CDB, experts to examine proposals for regional food security

…on heels of regional discussion at Agri-Investment Forum in Guyana

The Caribbean Development Bank (CDB) has said that it has assembled a team of experts who will examine proposals for improving regional food security, on the heels of the discussions that have been had in Guyana during the recently concluded Agri-Investment Forum and Expo.

The Caribbean Development Bank

In a statement, the Bank announced that the team of experts will examine strategies for transforming the agri-food sector, with an emphasis on improving cross-border trade, with a view of assisting the Caribbean Community (Caricom) in its commitment to reduce its food import bill by 25 per cent by 2025.
The experts will speak at the 52nd Annual Meeting with Food Security Seminar on June 1, 2022, in the Turks and Caicos Islands. CDB Vice President of Operations, Isaac Solomon, who will be speaking at the event described the webinar as timely.
“The flow of goods in the Caribbean remains hamstrung by an inadequate logistics ecosystem while countries continue to encounter challenges related to infrastructure and activities along the value chain.”
“The Region’s private sector, which is comprised primarily of Micro Small and Medium Enterprises (MSMEs), is faced with constrained access and limited penetration of markets within and beyond Caricom,” Solomon said.
It was explained that representatives of the International Trade Centre (ITC), the Caricom Regional Organisation for Standards and Quality (CROSQ), the private and public sector will be attending the seminar and will seek to identify opportunities for unlocking regional markets for agri-food MSMEs.
“Discussions will also explore how the region can increase trade in agriculture and its related commodities and support intensified efforts to achieve food security and increase the participation of MSMEs and the private sector.”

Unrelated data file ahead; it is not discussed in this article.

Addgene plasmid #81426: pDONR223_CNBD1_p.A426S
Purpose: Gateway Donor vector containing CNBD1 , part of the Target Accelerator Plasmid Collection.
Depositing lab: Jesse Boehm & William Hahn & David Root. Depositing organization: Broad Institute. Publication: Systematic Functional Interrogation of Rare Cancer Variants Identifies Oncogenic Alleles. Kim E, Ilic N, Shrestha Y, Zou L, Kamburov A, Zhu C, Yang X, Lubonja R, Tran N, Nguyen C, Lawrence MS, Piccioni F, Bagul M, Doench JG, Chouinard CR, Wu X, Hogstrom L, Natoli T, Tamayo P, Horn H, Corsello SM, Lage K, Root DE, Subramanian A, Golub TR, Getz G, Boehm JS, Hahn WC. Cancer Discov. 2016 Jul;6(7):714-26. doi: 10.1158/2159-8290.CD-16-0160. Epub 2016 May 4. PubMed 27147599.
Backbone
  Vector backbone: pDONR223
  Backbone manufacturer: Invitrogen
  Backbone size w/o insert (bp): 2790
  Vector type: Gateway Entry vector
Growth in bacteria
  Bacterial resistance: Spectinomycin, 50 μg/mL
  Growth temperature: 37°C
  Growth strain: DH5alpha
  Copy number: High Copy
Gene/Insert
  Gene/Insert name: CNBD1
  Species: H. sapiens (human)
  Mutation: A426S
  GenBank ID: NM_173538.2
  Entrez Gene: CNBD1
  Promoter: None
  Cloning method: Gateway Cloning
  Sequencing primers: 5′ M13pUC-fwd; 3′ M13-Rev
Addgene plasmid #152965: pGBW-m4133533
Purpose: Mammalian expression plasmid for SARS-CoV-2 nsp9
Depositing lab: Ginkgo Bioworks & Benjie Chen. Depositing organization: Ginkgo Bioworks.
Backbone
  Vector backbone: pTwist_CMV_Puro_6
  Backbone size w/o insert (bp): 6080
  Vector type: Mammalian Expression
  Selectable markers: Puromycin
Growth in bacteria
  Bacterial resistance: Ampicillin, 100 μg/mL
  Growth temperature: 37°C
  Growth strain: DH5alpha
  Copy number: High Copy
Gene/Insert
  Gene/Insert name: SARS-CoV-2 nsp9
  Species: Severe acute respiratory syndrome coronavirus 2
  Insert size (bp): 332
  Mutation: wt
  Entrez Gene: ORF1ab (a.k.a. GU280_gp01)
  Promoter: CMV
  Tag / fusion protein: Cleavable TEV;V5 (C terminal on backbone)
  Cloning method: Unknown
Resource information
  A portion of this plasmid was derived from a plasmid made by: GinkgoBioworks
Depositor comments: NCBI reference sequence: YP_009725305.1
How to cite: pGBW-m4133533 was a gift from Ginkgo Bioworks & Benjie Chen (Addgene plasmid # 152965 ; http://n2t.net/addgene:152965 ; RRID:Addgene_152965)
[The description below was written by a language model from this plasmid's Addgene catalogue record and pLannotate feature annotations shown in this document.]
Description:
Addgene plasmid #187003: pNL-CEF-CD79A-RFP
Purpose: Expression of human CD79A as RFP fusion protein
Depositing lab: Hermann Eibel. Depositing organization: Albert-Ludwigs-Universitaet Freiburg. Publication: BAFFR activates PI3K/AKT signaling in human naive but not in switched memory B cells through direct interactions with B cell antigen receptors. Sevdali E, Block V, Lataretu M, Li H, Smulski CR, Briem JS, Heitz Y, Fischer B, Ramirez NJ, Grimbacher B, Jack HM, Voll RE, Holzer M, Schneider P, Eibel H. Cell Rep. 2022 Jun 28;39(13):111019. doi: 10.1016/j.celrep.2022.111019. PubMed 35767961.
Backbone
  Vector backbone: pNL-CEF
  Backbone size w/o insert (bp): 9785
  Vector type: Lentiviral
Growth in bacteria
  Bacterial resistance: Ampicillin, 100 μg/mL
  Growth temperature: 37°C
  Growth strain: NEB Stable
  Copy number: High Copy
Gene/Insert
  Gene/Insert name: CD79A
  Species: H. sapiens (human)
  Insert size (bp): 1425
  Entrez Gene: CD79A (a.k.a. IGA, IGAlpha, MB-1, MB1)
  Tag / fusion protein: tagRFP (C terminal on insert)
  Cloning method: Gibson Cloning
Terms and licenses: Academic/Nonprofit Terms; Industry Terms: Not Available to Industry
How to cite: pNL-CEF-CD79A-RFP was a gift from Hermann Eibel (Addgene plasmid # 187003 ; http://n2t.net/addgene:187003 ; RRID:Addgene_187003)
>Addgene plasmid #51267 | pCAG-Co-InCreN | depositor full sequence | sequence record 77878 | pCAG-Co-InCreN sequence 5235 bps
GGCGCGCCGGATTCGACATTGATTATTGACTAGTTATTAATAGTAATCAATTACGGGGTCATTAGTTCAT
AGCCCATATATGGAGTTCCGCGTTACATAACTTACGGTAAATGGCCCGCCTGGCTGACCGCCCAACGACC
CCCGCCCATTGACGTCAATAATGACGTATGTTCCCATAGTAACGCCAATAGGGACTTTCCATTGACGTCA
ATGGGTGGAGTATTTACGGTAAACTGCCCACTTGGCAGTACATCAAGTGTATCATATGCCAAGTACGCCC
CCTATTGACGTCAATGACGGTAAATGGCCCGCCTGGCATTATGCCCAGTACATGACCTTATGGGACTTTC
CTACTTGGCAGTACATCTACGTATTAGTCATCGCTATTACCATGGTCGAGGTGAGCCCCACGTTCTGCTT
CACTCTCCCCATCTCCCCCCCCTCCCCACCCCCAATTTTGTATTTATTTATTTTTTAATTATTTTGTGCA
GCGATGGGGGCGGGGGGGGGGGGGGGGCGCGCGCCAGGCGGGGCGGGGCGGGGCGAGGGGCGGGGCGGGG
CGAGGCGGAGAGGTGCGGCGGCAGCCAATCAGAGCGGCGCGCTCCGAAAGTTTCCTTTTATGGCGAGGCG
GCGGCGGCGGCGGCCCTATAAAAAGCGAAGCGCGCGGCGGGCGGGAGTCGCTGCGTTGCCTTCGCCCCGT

“Recommendations from the business sector to unravel problems at each point in the logistics ecosystem restricting the movement of goods from the producer to the shipper, to the port and then to the shelves will be presented,” they further explained.
Meanwhile, regional infrastructure inclusive of road networks, seaports and airports, existing warehousing, storage and distribution centres, regulatory agencies including border security agencies and other elements of the logistics networks will be examined.
When it comes to discussions on regional food security, CDB noted the importance of addressing the logistical challenges that connectivity places on regional trade. This means that the seminar will build on the successes of various countries in the agriculture sector and examine the role of regional institutions in supporting the objectives of regional governments.
This seminar is intended as the first of several to be held as part of the Bank’s Annual Meeting of its highest decision-making body, the Board of Governors. The 52nd Annual Meeting is being held after a two-year hiatus of in-person events due to prevailing travel restrictions.
“This year’s meeting and related activities revolve around the theme measure better to target better and will chart a course for adaptation and resilience as the Bank intensifies support its Borrowing Member Countries to close distance to the Sustainable Development Goals (SDGs),” CDB explained.
“The SDG in focus at this webinar is SDG two – ending hunger, achieving food security and improving nutrition and promoting sustainable agriculture. The webinar entitled, Regional Food Security: Streamlining Logistics to Bring Products to Market will be streamed on the Bank’s social media platform.”
The 52nd Annual Meeting of the Board of Governors of the CDB is scheduled for June 14-16, 2022. The CDB’s reference to “25 per cent by 2025” has its genesis in the Guyana Government’s aggressive campaign to dismantle regional barriers to agricultural trade. President Dr Irfaan Ali has said that in the next four years, with the assistance of more diversified crops, Guyana would aim to reduce Caricom’s food import bill by 25 per cent.
Months after assuming office, President Ali had charged the Foreign Affairs and International Cooperation Ministry to assess and address the hurdles related to exporting food and agricultural products to markets within the Region. As such, concerns about barriers to trade in some Caricom markets were raised with the Council for Trade and Economic Development (COTED) earlier this year.
The Ministry subsequently formed a National Working Group on Barriers to Trade against Exports from Guyana. According to the assessment on market access by the Working Group, most of the challenges found were related to technical measures including sanitary and phytosanitary measures. It also found several technical and administrative regulations that were all hampering the export of Guyanese products.